Any hope of large-scale build-to-let development will vanish unless the government rethinks its new tax policies for investors, the Property Council has said.
When the government announced in March that it would phase out the ability for property investors to offset interest charges against rental income, it was unclear what this would mean for the build-to-let sector.
Building-to-rent involves the development of multi-unit residential buildings for long-term rentals, rather than sales to individual owners. It was presented as a solution to the housing supply crisis.
The government has said new builds will be exempt from changes to interest deductibility, but it is still unclear what this will mean for build-to-let developers and investors.
The proposed changes did not provide the level of certainty developers needed to build more homes, the letter says.
“They complicate a system that allows legitimate claims for interest deductions and create complex exemptions and rules that incentivize potential loopholes that don’t help add supply to the market.”
Property Council chief executive Leonie Freeman said its members were clear that the proposed changes to the interest deductibility rules would have a “significant chilling effect on increasing large-scale supply and on the beat”.
In particular, the changes could pose a massive barrier to built-to-let developments, she said.
“Not only is there not enough certainty about how interest deductibility will work in the second-hand market, but without a specific exemption, investors will be reluctant to invest.”
There was growing interest in building to let, but to amplify the potential of the emerging sector, the government needed to create the right parameters, she said.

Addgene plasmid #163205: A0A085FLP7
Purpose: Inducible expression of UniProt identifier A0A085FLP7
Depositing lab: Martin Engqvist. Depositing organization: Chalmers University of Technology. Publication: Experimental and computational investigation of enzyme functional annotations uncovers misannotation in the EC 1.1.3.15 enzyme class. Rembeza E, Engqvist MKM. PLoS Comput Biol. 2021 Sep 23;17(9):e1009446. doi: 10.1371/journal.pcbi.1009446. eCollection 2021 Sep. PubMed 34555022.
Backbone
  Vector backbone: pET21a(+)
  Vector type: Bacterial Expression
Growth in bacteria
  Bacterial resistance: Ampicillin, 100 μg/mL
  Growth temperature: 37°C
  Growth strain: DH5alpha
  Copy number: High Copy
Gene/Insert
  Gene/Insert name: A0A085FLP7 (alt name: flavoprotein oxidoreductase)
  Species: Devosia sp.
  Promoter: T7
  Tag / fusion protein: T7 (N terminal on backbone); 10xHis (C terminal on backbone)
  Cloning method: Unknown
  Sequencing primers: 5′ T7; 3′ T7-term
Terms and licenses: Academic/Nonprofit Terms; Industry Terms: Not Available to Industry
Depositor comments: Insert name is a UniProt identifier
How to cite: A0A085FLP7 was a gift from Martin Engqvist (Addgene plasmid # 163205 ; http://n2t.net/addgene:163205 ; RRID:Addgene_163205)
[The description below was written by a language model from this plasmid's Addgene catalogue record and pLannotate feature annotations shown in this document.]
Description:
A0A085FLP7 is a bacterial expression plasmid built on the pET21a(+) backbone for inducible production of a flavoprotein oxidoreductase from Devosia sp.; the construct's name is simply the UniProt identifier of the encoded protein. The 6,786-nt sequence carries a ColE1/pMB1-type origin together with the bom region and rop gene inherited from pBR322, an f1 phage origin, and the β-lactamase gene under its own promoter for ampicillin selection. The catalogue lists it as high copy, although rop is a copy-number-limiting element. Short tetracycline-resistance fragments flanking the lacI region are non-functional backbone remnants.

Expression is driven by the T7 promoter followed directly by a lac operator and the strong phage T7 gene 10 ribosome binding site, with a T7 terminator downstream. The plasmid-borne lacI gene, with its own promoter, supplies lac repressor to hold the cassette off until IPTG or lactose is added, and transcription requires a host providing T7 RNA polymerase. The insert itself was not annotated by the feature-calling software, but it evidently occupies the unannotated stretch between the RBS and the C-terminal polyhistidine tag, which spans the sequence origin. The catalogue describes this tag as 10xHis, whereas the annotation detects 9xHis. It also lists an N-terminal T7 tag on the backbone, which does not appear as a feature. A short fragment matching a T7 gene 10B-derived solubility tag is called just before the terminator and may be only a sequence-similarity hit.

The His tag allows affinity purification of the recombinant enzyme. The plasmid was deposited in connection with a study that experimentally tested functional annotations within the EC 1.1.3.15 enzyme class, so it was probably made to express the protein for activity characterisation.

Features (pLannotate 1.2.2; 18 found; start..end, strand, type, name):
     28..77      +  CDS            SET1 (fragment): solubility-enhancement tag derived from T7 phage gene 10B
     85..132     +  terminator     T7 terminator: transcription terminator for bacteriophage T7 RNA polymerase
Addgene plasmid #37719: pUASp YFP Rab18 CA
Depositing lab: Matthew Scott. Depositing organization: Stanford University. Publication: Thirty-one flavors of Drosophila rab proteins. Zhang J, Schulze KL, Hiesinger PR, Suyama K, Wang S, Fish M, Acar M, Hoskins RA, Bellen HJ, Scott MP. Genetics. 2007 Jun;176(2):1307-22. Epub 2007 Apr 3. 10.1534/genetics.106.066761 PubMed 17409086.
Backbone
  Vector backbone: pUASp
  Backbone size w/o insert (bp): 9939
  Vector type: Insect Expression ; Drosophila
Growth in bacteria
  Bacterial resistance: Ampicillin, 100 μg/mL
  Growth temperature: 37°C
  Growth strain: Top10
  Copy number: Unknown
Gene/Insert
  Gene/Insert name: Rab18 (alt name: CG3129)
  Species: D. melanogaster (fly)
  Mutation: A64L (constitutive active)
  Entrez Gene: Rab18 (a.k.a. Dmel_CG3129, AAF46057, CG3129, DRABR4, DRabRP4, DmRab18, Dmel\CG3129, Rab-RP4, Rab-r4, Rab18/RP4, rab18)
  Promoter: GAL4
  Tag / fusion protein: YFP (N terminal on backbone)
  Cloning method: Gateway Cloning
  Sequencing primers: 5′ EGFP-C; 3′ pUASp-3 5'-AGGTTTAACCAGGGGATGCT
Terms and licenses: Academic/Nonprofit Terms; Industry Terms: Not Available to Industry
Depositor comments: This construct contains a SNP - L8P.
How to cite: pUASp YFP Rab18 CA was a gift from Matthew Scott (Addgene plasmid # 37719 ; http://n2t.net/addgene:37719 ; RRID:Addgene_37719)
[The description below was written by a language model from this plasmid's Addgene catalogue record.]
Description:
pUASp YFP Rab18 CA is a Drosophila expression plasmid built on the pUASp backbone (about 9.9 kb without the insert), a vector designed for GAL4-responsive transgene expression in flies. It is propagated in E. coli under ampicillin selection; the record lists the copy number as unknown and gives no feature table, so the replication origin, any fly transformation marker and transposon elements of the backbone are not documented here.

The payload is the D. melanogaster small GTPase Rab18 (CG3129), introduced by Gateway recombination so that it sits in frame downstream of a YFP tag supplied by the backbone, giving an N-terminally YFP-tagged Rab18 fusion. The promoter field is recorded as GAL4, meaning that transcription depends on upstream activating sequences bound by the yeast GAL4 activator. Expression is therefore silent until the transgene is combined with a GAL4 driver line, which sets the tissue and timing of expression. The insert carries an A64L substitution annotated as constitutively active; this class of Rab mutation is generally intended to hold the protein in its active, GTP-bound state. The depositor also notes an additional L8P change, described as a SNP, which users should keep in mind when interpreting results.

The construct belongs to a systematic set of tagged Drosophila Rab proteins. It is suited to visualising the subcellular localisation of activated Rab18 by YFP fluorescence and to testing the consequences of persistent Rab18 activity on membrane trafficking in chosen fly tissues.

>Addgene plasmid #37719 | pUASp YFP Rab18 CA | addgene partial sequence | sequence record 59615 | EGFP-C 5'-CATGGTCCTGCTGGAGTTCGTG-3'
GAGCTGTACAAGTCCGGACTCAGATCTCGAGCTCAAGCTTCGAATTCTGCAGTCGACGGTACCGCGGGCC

“In our brief, we specifically called on the government to exempt build-to-let developments from the interest deductibility proposal to encourage this dynamic new asset class.
“The feedback we’ve had is compelling: these rule changes will make it much more difficult to unlock the potential of build-to-let.”
The council backed the government in using its full toolkit to tackle the housing supply crisis, but believed the changes would make it less likely that people would help build more homes for Kiwis.
Freeman said the exemption of new construction from the changes was encouraging.
But there were a range of levers the government could use to incentivize the building of more housing that didn’t pull the rug from under developments, she said.
“The government should focus on reforming planning laws, allowing councils to free up more land, supporting local infrastructure development and cutting costs and red tape on new supply to house more Newcomers. – Zealanders.”
In its brief, the council said the government should not go ahead with the planned tax changes but, if it did, it made a number of recommendations about them.
This included several proposals for build-to-rent developments, which she said would unlock the full potential of the model.
One proposal was to create an asset class that viewed build-to-let as a commercial asset rather than a residential one.
A more general recommendation was that original owners of new construction be exempted from the interest deductibility changes in perpetuity and that subsequent owners of new construction be granted a fixed-term 50-year exemption.
The consultation on the tax changes proposed by the government was due to end on July 12.